The Network Paradox
In collaboration with computer scientist Roger Antonsen and master printer Paul Mullowney, Greg Niemeyer created a 18-foot scroll to celebrate and reflect on the evolution of the Internet. Catharine Clark Gallery is presenting the exceptional gravure etching together with preparatory studies and custom network research tools. Niemeyer and Antonsen produced the work in conjunction with Quantopia, a new concert about the evolution of the Internet by DJ Spooky.
Niemeyer locates the origin of the Internet in the Daoist hexagrams, and traces its evolution through the Cold War, online publishing, search engines, the first dot com wave, Big Data, Fake News, and the influence of Artificial Intelligence. He sees the scroll as an attempt at gaining overview of this massive development. Overview, he says, supports the search for mature and reasonable attitudes towards information technology, considering its power, its promise, and its perversion.
The mystery of the scroll lies in the tension between a bold, iconic rendering of turning points in the history of the Internet layered under billowing clouds of detailed network formations, which elicit countless interpretations. There is broad consensus about the bold icons, but the meaning of the clouds is far more equivocal. Do the clouds reflect the desires which drive technological development, the drama of total quantification, or the energies of generational change?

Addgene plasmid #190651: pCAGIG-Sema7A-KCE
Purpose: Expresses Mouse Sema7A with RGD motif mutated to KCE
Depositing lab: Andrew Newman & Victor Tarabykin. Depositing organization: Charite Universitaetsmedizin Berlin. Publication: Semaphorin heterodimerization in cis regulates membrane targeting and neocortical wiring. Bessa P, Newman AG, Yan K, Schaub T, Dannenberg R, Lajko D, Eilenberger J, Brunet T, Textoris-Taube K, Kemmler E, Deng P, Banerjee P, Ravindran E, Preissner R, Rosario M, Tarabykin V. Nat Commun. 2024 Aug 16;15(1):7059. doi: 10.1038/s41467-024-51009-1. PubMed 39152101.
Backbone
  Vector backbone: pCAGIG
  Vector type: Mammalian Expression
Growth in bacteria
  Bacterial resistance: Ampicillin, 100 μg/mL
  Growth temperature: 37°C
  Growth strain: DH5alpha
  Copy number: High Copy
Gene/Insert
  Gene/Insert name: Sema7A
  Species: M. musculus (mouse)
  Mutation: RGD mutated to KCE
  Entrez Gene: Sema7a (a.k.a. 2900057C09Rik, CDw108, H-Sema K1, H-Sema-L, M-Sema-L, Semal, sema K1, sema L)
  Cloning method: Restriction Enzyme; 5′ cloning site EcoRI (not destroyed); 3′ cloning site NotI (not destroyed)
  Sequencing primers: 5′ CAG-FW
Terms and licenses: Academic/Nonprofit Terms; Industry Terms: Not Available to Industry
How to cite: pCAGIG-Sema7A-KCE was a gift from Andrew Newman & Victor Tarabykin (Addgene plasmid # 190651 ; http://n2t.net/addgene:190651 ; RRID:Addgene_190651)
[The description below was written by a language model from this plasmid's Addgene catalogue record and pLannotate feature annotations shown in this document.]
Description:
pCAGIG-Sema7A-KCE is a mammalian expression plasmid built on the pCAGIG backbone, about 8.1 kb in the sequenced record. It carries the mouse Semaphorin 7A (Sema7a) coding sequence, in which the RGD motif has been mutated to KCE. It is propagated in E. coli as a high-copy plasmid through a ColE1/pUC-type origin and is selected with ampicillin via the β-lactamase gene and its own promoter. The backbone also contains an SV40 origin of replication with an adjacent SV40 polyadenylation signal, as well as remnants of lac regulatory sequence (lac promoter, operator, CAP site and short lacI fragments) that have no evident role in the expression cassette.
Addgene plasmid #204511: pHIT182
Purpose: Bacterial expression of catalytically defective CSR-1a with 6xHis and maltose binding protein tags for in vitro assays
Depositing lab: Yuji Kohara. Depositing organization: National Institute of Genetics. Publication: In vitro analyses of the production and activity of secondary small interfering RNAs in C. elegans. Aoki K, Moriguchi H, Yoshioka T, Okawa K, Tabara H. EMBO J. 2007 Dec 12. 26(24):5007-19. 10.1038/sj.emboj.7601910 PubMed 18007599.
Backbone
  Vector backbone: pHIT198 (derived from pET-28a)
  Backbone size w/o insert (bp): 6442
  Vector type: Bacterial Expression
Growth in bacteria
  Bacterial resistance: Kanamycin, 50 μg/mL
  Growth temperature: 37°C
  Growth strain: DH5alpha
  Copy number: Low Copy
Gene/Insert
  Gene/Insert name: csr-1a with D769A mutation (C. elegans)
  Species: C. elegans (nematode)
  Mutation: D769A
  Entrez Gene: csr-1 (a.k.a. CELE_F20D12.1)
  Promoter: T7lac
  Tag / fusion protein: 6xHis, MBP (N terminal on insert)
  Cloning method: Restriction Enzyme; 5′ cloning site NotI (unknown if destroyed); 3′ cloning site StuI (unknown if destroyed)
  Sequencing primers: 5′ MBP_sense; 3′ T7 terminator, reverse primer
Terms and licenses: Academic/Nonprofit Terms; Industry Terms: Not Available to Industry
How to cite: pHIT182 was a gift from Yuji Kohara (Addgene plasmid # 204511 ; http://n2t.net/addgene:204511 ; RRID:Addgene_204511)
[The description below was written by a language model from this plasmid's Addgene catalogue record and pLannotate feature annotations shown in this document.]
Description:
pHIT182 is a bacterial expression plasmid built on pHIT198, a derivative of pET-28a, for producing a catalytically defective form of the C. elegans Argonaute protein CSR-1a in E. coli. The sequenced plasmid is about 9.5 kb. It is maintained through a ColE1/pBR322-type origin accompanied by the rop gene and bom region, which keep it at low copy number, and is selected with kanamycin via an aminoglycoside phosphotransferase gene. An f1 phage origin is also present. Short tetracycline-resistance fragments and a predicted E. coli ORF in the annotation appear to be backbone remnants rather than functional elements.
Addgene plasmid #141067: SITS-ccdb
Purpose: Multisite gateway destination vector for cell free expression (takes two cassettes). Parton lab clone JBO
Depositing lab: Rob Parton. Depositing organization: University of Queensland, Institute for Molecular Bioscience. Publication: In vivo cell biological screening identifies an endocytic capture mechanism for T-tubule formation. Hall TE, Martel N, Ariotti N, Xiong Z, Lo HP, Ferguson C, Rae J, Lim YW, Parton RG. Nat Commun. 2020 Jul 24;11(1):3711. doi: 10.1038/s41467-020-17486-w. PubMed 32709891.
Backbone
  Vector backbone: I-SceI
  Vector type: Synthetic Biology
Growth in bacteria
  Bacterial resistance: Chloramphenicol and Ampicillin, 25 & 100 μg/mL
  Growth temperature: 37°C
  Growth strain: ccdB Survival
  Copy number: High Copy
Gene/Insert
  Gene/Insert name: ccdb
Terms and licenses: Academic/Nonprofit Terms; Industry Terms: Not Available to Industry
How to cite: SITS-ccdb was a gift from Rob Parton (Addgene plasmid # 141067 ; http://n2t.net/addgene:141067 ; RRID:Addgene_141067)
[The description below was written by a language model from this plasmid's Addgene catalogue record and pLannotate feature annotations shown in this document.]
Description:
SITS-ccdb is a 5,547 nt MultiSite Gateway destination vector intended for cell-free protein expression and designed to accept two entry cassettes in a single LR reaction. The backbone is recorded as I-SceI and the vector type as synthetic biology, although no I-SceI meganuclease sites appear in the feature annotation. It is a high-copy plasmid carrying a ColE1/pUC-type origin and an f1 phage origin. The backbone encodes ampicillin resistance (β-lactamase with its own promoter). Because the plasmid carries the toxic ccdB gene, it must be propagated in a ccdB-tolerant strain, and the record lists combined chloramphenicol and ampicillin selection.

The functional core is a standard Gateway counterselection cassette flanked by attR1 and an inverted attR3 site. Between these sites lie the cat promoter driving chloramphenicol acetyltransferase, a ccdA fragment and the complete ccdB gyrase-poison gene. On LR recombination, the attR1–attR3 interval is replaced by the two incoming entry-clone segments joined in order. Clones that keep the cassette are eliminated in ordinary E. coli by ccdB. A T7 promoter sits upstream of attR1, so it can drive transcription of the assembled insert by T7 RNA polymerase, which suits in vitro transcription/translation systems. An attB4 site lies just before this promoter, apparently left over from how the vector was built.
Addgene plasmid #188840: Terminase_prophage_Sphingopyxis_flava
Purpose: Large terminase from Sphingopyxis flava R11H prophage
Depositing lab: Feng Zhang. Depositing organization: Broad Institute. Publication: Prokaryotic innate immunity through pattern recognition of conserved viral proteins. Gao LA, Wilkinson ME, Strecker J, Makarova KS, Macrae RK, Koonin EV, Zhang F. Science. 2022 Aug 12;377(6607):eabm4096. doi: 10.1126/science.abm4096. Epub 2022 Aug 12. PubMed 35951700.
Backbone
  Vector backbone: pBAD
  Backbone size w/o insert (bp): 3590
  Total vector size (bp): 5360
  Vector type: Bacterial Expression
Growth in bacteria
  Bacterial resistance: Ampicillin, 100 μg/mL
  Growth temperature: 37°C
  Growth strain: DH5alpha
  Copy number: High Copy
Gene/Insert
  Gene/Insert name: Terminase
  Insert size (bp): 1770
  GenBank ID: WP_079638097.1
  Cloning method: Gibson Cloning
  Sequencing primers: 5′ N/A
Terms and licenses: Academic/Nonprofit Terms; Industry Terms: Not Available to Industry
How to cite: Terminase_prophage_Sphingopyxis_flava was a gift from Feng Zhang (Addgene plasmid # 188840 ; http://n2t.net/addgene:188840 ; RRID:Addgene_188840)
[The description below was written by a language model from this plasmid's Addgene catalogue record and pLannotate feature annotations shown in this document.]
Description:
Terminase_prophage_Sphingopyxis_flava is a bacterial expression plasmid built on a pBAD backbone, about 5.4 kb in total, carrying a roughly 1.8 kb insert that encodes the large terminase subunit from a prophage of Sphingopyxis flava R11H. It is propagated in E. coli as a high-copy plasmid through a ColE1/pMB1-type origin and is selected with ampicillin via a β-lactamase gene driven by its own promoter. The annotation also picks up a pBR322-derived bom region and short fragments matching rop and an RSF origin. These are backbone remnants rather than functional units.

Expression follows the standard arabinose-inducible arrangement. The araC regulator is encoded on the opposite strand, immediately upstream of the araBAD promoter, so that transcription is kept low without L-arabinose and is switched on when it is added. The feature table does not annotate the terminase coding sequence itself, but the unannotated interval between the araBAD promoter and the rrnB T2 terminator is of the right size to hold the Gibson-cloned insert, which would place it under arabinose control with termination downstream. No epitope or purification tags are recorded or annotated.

But beyond these mysteries, the scroll, which is at a crossroads of two eras, the classical age of information (1936 to 2016) and whatever will follow, appeals mostly through the poetic world it creates. Blurring the boundaries between the technical order, the social dynamics, and the unpredictable chaos of the world we live in, the scroll asks viewers to think about nothing less than the ways we form our communities which define our futures.